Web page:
It’s been a tough six months for the beavers on the Salinas River. While they’ve had relative ease over the past 3 years building upon their dams, the times have changed.
The dam above was built in April 2020. It started out small but after 3 years it eventually measured slightly over 100 feet, creating a diverse, wetland habitat bursting with life.
But then the rains came. The dam survived the first of many atmospheric rivers.
But on January 9th, that final atmospheric river caused all of their dams, lodges, bank dens to wash away in the heavy rains. Entire riparian areas were either buried deep under sand and water, or literally uprooted, turned upside down and moved downstream. Juvenile beavers were separated from their families and ultimately many didn’t survive the separation.
Following that major event, the force of the current had beavers turning up in all sorts of unlikely locations. A few were seen in people’s front yards in Atascadero, one walking along Old Creek Road in Cayucos, lots of trails and beaver sign all along the Salinas River. And while we’ve been monitoring their sign and activity, we’ve been not so patiently waiting for them to rebuild their dams.
And finally, they began to rebuild. The current of the Salinas River had slowed down significantly due to the lower amounts of water flowing in the river. And while we expected to see a new dam in April, then in May, not until June did the beavers begin to rebuild. June!
We noticed this small nub of a beaver dam jutting out from the bank of the river. We were so excited! After scanning the river for months, the beavers were beginning to rebuild their habitat! Finally.
On June 17th and then on June 21st we led tours to this newly started beaver dam. Folks could already see the fish congregating and resting up behind this nub of a beaver dam. While it was very small, the complexity it was adding by slowing the flow, allowing deeper pools to form was very visible to our tour participants.
From that day forward, we would visit every couple of days, watching the dam get closer and closer to the other side of the river. When will they complete it!
On July 1st, my daughter went with her friends to visit this beaver dam. They ended up spending the day there because the dam was finally completed! Yay!! When she came home I was so excited to hear that the dam was finished, I insisted we go back and see it that evening. At 8pm, we finally headed out there.
But I did not get to see a completed dam. Instead I saw ATV tracks, lots of them, straight through the river right up to the dam remains. Chewed beaver sticks intertwined with algae, rocks, smashed frog and dozens of squashed minnows were strewed everywhere.
Such a disappointment. And not just for the beavers.
This isn’t just about the beavers and the animals that depend on them, this is about the future of our water security. The beaver dams are the only thing keeping water in the river year-round; if it wasn’t for those dams there would be nothing to stop the water from rushing to the ocean and sinking underground. Without beaver dams the groundwater level will drop, and that will affect everyone living along the Salinas River that relies on groundwater in their wells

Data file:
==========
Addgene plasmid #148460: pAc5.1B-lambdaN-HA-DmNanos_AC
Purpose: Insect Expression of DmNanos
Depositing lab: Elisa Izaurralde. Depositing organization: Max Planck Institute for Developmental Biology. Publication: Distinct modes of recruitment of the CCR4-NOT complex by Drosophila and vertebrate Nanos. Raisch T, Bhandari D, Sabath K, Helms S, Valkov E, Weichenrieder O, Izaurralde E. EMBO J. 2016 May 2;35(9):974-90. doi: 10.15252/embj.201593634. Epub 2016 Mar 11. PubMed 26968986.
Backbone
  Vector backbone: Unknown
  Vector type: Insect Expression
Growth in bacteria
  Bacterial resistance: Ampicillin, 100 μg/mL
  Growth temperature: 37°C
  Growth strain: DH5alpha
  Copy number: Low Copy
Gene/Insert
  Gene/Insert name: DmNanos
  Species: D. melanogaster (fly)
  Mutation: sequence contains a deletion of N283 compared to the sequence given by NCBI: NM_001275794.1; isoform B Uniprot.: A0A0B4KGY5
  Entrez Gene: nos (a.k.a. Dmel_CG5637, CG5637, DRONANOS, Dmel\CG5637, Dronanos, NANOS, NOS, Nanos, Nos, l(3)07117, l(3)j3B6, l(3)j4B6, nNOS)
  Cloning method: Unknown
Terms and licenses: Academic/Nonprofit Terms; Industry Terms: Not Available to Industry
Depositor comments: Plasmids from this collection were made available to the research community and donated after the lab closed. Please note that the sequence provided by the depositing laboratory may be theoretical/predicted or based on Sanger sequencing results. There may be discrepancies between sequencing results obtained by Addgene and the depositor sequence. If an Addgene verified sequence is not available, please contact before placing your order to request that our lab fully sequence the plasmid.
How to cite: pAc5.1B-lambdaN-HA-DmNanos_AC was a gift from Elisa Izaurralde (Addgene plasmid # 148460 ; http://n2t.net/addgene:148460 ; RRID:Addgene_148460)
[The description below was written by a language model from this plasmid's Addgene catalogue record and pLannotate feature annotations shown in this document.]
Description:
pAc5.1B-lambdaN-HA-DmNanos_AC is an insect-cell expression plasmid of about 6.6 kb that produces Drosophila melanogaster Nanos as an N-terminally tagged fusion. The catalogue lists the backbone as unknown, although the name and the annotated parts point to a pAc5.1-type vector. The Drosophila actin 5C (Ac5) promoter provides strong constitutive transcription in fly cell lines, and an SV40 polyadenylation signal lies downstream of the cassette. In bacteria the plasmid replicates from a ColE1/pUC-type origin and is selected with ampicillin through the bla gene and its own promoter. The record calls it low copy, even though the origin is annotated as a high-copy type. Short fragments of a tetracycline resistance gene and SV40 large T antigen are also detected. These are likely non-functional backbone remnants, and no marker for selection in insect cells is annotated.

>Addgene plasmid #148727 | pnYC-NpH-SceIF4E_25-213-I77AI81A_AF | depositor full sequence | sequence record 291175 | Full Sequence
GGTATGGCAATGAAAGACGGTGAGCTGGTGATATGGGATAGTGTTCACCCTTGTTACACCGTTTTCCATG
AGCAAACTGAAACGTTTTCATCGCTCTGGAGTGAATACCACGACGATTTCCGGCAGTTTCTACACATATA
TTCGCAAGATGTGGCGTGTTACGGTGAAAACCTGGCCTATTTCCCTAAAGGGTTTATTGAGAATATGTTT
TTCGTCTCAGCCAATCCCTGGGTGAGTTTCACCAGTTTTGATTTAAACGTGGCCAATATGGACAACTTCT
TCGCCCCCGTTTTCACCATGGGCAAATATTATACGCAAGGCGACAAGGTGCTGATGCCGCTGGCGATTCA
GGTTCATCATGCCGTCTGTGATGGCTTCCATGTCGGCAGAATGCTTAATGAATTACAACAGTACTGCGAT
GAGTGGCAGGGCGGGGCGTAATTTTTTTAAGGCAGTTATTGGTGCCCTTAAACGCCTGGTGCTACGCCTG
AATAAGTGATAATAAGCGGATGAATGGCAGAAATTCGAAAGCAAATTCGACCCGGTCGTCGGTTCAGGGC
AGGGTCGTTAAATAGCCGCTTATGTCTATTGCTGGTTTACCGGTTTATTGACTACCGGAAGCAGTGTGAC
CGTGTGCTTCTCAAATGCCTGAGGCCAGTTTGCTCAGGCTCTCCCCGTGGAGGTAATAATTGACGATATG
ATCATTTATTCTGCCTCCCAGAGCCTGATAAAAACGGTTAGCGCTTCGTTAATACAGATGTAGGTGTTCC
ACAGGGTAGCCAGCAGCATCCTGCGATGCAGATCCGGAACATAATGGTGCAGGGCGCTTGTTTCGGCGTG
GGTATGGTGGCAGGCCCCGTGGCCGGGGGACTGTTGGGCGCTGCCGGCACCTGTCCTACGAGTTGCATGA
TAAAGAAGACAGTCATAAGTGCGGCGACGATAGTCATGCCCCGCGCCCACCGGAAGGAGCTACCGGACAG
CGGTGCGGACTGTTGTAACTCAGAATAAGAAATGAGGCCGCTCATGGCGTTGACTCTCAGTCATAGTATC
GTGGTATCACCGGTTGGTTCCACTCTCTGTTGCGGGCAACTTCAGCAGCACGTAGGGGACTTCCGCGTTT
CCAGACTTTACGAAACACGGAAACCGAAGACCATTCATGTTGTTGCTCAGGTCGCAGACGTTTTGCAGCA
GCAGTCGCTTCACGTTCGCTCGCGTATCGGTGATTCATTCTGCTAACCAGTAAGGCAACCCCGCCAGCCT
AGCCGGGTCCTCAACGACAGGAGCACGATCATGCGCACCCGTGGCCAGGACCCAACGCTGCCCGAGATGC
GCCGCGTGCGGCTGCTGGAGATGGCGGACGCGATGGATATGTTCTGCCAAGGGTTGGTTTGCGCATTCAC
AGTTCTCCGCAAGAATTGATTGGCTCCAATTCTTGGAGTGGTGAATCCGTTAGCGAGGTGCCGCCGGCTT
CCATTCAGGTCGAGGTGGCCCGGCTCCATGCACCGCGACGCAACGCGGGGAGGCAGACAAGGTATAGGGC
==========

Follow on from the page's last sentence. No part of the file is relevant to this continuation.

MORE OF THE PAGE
It is time for us to respect the Salinas River as the important natural resource that it is. If treated right, the Salinas River can continually replenish our groundwater and act as a fire buffer and wildlife refuge. Or, we can keep turning a blind eye and continue to allow recreation that damages habitat, decreases our water availability and increases fire risk.
It isn’t legal to destroy beaver dams, it violates CDFW code FGC 1602 Fish and Wildlife Protection and Conservation. It isn’t legal to have ATVs on the De Anza trails , it voilates California Code, Vehicle Code – VEH § 38319
And yet, these ATV riders currently don’t have a local place to drive. Because the riparians areas around the river are littered with fallen trees and impassable after this winter’s floods, the ATV trails that used to parallel the river in places, no longer exist. Now the ATV drivers that insist on driving through the Salinas River bed must drive straight through the river. Driving through the river prohibits any beaver dams from spanning the river. They prohibit ground water being replenished and water being stored. This removes all chance of fish, amphibians, and insect survival which in turn affects the plants, bird life, and mammals in the area. Driving through the river reduces life. Instead we get a hot, dry riverbed prone to fire.
As we watched the water rush by, we imagined what could be happening here instead. The water could be slowed down, held back. The ponds could be expanding, creating more riparian area around the river, providing shade and cooling the water, supporting the fish and tiny toads that are all over the place right now. The water could be seeping into our ground water, keeping our water supply stable. The water could be getting filtered through the dams, getting cleaner after every dam. The beavers could be building a second of many dams, creating a dense series of cascading dams, or speed bumps, slowing down the force of future potential floods. The river could be expanding, providing a badly needed firebreak should a wildfire break out this season (or should I say when?).
But instead, the beavers get to rebuild their one dam, over and over again. Here it is.